These Words Are Human-Made: Exploring the Next Frontier of AI-Generated Content


 

But when it comes to actual movies and television shows, we may not be that far from AI setting the thematic guideposts and general structure for new scripts that people would want to watch. In fact, that’s the likelihood seen by Jaidev Amrite, SparkCognition’s senior director of product management, whose focus includes natural language processing (NLP).

 

“My wife and I have a common joke when we’re watching movies on Netflix. I will pause the movie and ask what’s going to happen next? And we have a running bet for how many times I’m right. So I would not be surprised if a lot of script writing, at least in terms of themes, is able to be done using AI,” he said.

 

“Putting in scripts of 20 episodes of Lost and generating a new script is somewhat amusing. But it wouldn’t take much work to codify some of the core ideas of back episodes of something like Mission Impossible, the TV show, and generate the broad narrative plot line for a new Mission Impossible movie. That actually is something that you could do.”

 

Movies and television shows are just one frontier in the world of content where AI has the potential to create massive change. While entertainment content generated with algorithms isn’t a huge ethical concern—except for the human creators who work in that field—there are a whole host of questions connected to informational content and news stories written by AI.

In fact, it’s a priority concern for search engine giant Google, with the company’s own research into AI being used to help it detect written material that may violate its guidelines against content created in large part by repurposing existing sources.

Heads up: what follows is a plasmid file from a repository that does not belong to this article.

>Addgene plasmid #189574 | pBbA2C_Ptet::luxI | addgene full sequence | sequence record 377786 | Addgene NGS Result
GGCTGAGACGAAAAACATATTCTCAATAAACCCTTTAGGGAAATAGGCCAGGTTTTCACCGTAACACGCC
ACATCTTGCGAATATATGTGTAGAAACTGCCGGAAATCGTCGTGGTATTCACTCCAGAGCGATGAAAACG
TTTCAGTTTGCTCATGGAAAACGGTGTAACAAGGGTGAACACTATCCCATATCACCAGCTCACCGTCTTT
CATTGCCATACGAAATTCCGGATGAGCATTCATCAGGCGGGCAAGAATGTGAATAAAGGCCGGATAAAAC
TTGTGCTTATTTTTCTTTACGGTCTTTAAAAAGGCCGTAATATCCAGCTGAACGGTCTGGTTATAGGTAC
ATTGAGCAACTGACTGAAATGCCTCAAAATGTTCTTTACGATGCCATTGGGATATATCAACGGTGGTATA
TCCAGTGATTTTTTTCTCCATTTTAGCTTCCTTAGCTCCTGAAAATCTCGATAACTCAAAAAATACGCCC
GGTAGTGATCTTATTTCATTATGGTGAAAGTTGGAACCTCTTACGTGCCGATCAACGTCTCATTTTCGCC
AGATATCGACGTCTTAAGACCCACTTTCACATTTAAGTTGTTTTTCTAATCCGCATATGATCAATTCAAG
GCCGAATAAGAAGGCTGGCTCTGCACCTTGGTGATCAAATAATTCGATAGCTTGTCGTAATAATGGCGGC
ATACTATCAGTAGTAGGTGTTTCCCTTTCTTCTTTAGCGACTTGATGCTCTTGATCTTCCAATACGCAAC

• Summarization: finding the most distinct pieces of information from a piece of text.
  • Paraphrasing: restating a body of text in different words.
  • Natural language generation: providing a seed topic or list of bullet points and asking AI to generate text around that core idea.

 

Those capabilities allow for the creation of content that doesn’t rely on human taste or nuance and can result in AI-generated news summaries, financial reports, basic recaps of sporting events, and other commoditized informational content. Beyond the world of news, industries such as law, health care, and financial services are using AI based on those basic abilities to dramatically reduce their reliance on human analysts.

 

The next realm for content involving AI, Amrite said, will come from recent advancements in computing power for cloud-based tools that have “leveled up” the ability to learn context and communication cues and will continue to improve the results for content created with the goal of matching real human interactions.

 

Those advances have interesting implications in the world of advertising and marketing: potentially helping brands identify the messages that are the most effective at influencing their customer’s buying decisions.

 

Continued Amrite: “Think about the notion of focus groups. If you took the output of all the focus groups that have ever been done, then you can build a pretty good data set. If you even look at just one agency and you looked at the outcome of all of the focus groups that they did, or if you looked at the outcome of all of the A/B testing that a web team might do with its copy, the AI can start ascribing qualities to certain words, in certain terms, to where copywriting could become more and more data-driven.”

 

Amrite said what’s likely to happen in the near future is that AI technology will continue to be trained with more powerful summarization and natural language processing. At that point the technology will be able to generate the core concepts of an initial content idea, or provide a starting point for a finished product that real people customize to make sure it connects in a genuine way.

 

“When it comes to human subjectivity and taste, there is very little in the way of AI that can address that question completely,” Amrite concluded. “As long as the consumer of something is human, there is going to be a premium on what humans consider to be important. 

 

“AI is not automatically going to tell you which headline is the most meaningful for a person, and AI is not going to be able to say objectively which way of describing creates empathy, caring, and concern in a human who is receiving that information. So they’ll never probably be what you would call a complete solution to the problem of writing or communicating.”

 

And it’s not like AI could do any better than that hilarious Stranger Things joke at the top of this article. That, friends, is what we call job security for a writer!